Wet t-shirt 1

Not Your Mama’s Beauty Pageant: A History of the Wet T-Shirt Contest

Wet t-shirt 1

Moms and dads enter their adorable tykes in those baby beauty contests everyday. Darling little girls with bouncing curls and frilly dresses are a beauty pageant staple. And who hasn’t spent a few hours in front of the TV, watching regal, tanned goddesses stroll across the stage at the Miss America Pageant or the Miss Universe Pageant? There’s something irresistible about watching lots of beautiful people, young or old, compete to decide who is the MOST beautiful. It’s just one of those quirks of human nature, even as we try to teach our kids that “it’s what’s on the inside that really matters” or “everyone is beautiful in their own way.”

The wet t-shirt contest has all the makings of a beauty pageant, combined with a heavy dose of sex appeal. Sex, in fact, is the number one draw here, with classic beauty and poise taking a back seat to plain old big boobs. No one knows exactly where the first wet t-shirt contest took place, or whose idea it was (though we can logically assume the genius was of the male gender). Some claim that the wet t-shirt contest was inspired by the opening scenes of the 1977 movie “The Deep,” in which Jacqueline Bisset swam in a t-shirt. Today the competitions are the domain of bars, nightclubs, resorts and similar establishments that are looking to draw a big crowd with the lure of sneak-a-peeks.

Wet t-shirt contests are a staple of spring break celebrations at locations such as Daytona Beach and Cancun, and typically involve lots of big-breasted young women (though male versions of the contest do exist). Participants wear white or light-colored t-shirts, tank tops or crop tops, sans bras or other undergarments. At the height of the contest, water is sprayed or poured onto the contestant (we’re pretty sure that job is one that’s not hard to fill among the men), making the material see-through and revealing the breasts. Each girl may dance or pose for the crowd, with the ultimate winner determined by crowd reaction or a panel of judges.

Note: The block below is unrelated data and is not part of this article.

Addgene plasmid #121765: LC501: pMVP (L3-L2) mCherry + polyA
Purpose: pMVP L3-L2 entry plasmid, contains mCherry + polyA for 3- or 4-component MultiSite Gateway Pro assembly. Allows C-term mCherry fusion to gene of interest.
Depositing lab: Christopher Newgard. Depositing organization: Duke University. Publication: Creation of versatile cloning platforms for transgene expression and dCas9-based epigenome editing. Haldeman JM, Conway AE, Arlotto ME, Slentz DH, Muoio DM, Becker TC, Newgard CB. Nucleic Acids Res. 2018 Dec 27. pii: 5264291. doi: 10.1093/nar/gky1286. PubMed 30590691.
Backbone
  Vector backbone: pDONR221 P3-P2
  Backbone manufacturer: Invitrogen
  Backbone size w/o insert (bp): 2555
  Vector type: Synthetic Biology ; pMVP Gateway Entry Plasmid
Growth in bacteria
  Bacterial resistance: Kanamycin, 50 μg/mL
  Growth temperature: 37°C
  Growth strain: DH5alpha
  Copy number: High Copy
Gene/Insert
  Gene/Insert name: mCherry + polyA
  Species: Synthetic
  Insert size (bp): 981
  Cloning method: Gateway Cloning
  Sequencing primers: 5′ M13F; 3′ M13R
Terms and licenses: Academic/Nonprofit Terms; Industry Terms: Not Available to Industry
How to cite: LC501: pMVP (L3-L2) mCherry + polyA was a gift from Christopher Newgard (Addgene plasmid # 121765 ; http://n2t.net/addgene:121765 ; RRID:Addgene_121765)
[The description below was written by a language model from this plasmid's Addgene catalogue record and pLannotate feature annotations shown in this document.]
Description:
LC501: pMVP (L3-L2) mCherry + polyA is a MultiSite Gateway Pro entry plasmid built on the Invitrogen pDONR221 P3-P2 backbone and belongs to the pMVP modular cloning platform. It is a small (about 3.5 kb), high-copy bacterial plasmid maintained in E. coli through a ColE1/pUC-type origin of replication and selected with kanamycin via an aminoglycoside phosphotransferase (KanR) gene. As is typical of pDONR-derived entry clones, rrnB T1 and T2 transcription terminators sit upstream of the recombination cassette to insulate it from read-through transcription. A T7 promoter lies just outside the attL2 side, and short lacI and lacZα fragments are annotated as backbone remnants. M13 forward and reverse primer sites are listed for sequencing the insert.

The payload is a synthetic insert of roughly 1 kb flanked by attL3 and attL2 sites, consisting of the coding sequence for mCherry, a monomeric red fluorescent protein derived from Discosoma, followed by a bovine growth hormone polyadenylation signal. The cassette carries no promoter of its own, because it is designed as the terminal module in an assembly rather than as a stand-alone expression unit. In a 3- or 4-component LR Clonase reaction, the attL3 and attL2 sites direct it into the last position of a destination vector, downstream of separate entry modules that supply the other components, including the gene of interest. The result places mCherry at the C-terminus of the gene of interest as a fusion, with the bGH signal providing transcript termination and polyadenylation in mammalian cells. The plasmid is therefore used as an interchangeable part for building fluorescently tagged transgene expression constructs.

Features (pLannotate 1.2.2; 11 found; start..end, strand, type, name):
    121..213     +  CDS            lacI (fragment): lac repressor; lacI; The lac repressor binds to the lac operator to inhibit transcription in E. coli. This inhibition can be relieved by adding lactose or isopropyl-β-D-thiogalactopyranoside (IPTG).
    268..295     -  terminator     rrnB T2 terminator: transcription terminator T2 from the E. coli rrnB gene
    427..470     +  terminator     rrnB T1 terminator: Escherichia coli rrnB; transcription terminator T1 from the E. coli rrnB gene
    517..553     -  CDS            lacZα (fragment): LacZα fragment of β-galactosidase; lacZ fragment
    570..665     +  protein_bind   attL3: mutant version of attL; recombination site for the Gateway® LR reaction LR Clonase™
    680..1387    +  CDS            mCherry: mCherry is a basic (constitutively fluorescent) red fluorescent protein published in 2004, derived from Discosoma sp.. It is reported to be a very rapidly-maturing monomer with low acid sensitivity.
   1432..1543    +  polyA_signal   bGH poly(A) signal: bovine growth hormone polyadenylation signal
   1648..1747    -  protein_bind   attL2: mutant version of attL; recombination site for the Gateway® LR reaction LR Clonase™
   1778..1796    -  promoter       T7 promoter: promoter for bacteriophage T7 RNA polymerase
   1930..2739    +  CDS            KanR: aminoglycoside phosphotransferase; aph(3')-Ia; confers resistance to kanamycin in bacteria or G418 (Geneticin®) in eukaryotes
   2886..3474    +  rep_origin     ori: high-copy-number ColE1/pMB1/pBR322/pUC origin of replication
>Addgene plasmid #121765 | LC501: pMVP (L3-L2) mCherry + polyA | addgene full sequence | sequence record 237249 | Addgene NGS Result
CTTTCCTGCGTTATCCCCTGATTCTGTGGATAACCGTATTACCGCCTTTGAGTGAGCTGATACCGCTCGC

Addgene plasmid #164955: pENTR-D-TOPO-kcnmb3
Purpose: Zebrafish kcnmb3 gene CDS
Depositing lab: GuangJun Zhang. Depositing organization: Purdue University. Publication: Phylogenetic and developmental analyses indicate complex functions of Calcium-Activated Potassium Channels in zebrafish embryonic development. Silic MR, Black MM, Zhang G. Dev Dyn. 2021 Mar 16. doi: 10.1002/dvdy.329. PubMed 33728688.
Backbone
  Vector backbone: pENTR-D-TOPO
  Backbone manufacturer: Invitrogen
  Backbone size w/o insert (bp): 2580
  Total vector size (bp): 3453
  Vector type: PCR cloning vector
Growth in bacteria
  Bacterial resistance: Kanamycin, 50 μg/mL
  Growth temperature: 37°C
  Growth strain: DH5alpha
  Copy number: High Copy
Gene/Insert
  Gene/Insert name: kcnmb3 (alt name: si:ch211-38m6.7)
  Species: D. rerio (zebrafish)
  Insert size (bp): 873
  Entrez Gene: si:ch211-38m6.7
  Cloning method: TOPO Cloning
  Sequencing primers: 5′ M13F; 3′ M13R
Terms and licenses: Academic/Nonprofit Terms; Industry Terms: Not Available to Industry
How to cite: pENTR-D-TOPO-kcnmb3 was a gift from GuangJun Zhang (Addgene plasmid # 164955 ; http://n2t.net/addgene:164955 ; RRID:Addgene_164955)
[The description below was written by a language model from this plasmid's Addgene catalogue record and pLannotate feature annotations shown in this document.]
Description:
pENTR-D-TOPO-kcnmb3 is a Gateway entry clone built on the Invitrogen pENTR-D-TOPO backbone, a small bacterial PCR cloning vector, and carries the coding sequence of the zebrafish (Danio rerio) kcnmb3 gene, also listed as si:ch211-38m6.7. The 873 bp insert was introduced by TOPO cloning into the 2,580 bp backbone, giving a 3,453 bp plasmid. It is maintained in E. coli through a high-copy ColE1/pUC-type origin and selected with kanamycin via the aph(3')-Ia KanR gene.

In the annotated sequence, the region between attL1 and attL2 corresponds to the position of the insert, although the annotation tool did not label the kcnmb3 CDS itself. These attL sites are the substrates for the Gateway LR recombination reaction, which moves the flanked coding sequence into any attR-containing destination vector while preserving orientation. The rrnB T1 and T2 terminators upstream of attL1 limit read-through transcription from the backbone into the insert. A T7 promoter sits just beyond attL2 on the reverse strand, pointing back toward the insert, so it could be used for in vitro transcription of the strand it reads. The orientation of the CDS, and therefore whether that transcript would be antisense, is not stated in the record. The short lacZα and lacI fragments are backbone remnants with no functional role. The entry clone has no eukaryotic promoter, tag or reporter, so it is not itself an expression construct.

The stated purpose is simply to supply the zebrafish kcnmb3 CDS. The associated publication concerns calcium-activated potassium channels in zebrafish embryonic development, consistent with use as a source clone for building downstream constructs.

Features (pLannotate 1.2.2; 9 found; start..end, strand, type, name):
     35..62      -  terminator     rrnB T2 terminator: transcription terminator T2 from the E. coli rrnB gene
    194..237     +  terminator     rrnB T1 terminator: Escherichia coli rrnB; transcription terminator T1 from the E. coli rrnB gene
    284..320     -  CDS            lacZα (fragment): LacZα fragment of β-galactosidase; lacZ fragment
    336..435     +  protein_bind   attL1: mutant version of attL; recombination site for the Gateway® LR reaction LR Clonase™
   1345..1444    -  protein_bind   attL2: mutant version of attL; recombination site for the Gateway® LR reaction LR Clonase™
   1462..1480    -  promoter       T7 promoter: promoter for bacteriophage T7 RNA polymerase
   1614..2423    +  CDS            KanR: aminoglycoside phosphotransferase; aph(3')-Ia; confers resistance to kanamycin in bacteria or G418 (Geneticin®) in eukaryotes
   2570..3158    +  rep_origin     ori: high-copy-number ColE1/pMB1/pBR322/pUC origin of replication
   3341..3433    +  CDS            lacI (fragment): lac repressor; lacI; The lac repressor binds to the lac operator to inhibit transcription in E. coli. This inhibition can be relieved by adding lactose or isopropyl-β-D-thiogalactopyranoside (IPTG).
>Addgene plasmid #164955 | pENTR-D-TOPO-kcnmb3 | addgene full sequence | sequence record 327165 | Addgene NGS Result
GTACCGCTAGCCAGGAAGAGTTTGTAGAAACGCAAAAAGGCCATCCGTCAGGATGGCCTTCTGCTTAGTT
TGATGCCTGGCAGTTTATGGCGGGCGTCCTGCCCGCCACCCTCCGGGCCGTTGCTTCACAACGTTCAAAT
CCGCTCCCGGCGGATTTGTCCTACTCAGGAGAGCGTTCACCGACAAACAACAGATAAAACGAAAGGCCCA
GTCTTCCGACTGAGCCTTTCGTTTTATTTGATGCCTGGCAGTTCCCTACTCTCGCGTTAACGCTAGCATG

Wet t-shirt contests have always been viewed as risqué, and occasionally become the subject of controversy locally and nationally. In 1998, an airplane flight carrying a group of Portland, Ore., high school students to Mexico following graduation became notorious for a wet t-shirt contest held en route. Flight attendants encouraged the contest, and airline pilots supposedly acted as judges, disobeying FAA regulations that prohibited passengers in the cockpit. An investigation followed, and the pilots were disciplined for sexual misconduct.

In 2005, a 17-year-old Florida teenager brought a federal suit against Playboy, Anheuser-Busch and other companies regarding video of her appearance in a Daytona Beach wet t-shirt contest the previous year. While the girl admitted that she had lied about her age to participate, her suit claimed that as a minor she was unable to give consent to participate or be taped while performing. The suit was later settled. A similar suit was brought against Deslin Hotels, “Girls Gone Wild” and various websites in 2007, by two girls who participated in a 2001 Daytona Beach wet t-shirt contest.